Condition: Eyelid trauma / scarring 2017-09-28T11:27:36+00:00

Eyelid trauma/scarring Overview


There are different treatment options available for this condition and the most common ones are listed below:

  • Eyelid repair

  • Canalicular repair

Learn more about treatment options

Eyelid trauma/scarring

What is an Eyelid trauma/scarring?

Injuries around the eyes may need to be assessed and treated by an oculoplastic surgeon. Trauma around the eye commonly involves the eyelids but may also affect the tearduct (fine canaliculus) and the orbit. Cheek bone injuries (Maxillary bone) can affect the nasolacrimal duct (wide tearduct).

Young people are more commonly involved in accidents, often sport related. Two of the most common injuries are a laceration to the eyelid and an orbital floor fracture. The laceration to the eyelid often tears the canaliculus which then requires a special repair by an oculoplastic surgeon with insertion of a silicon tube, known as a Mini Monaka.

Periocular injuries are common in older patients who may fall. It is important thing  to first exclude a perforating or penetrating injury to the eye before considering the eyelid trauma.

Without proper oculoplastic repair of eyelid lacerations, unsightly scarring can occur which will warrant secondary skin graft or z-plasties.

Treatment

Treatment is very much dependent on the type of injury. Although immediate eyelid repair is not always necessary, it is best to seek medical advice as soon as possible as even a small cut in the eyelid can lead to complications if not repaired properly. There may be a concealed foreign body or deeper injury. If there is no ocular involvement, eyelid and canalicular repair should be performed within three days of the injury. The surgical technique and type of anaesthetic used may differ according to the nature of the injury.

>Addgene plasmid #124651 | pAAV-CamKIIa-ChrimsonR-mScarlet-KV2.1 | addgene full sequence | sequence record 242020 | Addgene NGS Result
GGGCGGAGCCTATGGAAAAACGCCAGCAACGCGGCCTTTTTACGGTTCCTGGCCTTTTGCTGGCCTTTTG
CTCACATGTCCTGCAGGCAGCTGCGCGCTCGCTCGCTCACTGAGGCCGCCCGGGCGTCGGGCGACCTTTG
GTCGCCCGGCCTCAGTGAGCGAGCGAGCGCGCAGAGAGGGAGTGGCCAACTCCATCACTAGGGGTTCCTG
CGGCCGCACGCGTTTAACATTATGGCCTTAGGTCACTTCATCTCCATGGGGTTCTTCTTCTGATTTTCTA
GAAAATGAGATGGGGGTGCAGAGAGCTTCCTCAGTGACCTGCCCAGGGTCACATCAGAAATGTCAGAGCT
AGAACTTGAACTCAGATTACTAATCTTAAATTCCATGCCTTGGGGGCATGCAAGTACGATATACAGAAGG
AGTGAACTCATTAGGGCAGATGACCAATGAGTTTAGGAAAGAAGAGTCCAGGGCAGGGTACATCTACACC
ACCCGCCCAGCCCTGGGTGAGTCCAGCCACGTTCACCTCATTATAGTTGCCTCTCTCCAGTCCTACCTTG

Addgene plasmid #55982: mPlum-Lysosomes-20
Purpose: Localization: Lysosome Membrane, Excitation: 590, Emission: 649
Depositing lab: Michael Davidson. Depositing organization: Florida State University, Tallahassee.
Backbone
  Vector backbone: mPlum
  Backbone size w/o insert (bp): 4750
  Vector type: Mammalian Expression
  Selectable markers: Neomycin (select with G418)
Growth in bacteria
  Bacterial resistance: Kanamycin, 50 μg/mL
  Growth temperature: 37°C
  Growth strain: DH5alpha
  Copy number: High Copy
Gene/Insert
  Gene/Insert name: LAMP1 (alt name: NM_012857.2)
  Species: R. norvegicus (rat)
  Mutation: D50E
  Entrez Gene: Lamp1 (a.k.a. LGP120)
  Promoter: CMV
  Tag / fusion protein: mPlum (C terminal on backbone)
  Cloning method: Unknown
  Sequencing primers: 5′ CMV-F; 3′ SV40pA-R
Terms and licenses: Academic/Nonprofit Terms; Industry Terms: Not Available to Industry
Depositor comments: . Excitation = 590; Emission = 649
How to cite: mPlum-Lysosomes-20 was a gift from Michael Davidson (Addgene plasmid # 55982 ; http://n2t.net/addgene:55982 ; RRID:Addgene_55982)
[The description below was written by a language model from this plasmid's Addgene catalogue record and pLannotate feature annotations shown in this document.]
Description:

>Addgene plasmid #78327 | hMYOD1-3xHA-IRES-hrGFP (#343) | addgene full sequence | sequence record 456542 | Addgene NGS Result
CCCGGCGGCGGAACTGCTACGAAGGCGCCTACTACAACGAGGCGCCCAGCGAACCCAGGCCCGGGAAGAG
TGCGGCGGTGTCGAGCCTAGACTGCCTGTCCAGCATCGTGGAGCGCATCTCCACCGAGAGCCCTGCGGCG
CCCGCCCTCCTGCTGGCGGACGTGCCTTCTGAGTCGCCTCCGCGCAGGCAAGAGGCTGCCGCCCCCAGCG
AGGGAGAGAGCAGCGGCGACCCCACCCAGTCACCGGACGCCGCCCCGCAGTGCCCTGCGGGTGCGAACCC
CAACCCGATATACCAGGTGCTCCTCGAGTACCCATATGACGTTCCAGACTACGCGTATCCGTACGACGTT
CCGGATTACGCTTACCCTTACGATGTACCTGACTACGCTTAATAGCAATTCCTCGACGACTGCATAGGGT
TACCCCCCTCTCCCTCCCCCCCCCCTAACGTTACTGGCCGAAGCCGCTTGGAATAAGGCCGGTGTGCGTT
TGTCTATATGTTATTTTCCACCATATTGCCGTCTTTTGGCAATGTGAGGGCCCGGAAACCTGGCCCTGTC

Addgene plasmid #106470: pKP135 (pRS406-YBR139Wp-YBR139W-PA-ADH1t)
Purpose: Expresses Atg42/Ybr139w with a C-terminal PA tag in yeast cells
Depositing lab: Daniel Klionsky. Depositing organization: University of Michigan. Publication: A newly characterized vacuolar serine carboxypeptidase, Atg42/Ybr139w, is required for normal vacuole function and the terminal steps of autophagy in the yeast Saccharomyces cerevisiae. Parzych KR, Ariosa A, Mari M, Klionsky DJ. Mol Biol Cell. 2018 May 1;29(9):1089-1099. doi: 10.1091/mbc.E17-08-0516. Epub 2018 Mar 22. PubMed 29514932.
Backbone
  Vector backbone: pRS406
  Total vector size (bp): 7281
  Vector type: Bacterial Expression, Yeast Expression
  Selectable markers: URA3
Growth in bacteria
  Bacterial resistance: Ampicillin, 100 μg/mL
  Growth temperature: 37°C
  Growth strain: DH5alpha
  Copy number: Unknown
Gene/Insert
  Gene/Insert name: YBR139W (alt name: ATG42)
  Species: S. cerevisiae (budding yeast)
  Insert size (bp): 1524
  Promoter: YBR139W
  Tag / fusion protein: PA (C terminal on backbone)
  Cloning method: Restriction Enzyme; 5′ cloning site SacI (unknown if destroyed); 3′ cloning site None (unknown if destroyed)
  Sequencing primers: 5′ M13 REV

Simple eyelid lacerations not involving the tearduct are usually repaired under local anaesthetic with deep, absorbable sutures and often tiny sutures on the skin which can be removed five to ten days afterwards.

The canaliculus is often easier to repair 36-48 hours after the injury once swelling in the surrounding tissue has gone down. If a significant amount of tissue is lost after trauma or surgery it may not be possible to do a straightforward repair. On these occasions it may be necessary to use flaps or grafts to replace lost tissue. This approach prolongs the recovery period but has better long term results. If the canaliculus is damaged and reconstruction is required, a fine silicon tube may be used to keep the opening clear during the healing process (Mini Monaka or bicanalicular Crawford tubes).

An eyelid laceration which has not been properly sutured will have a misaligned appearance and require oculoplastic revision. The eyelid may have an ectropion due to scarring and require a skin graft taken from the patient’s upper eyelid or behind their ear, or alternatively a scar-lengthening z-plasty reconstruction.

Video: Eyelid trauma/scarring explained

Examination for Eyelid trauma/scarring

The assessment of any trauma always involves first checking the neurological status for possible head injury.  Once the patient is medically stable, limb and face injuries are addressed.

Injuries from trauma on the face may involve the eyelids, the orbit, the tearduct and the eye itself. Therefore, a full face examination and ophthalmic assessment is made. The history is always very helpful to indicate whether there has been a blunt or penetrating injury and hence the possibility of a foreign body in or around the eye.

A typical examination will include vision and colour vision tests, assessment of eye movement and pupils etc. It may be necessary to instil drops into the eye to examine the retina and optic nerve. Once it is established that the vision is safe, the eyelids and periorbital area are examined for lacerations and foreign bodies. Orbital CT scans may be required to exclude orbital fracture. Photographic documentation of eyelid trauma is routinely taken for legal and medical purposes.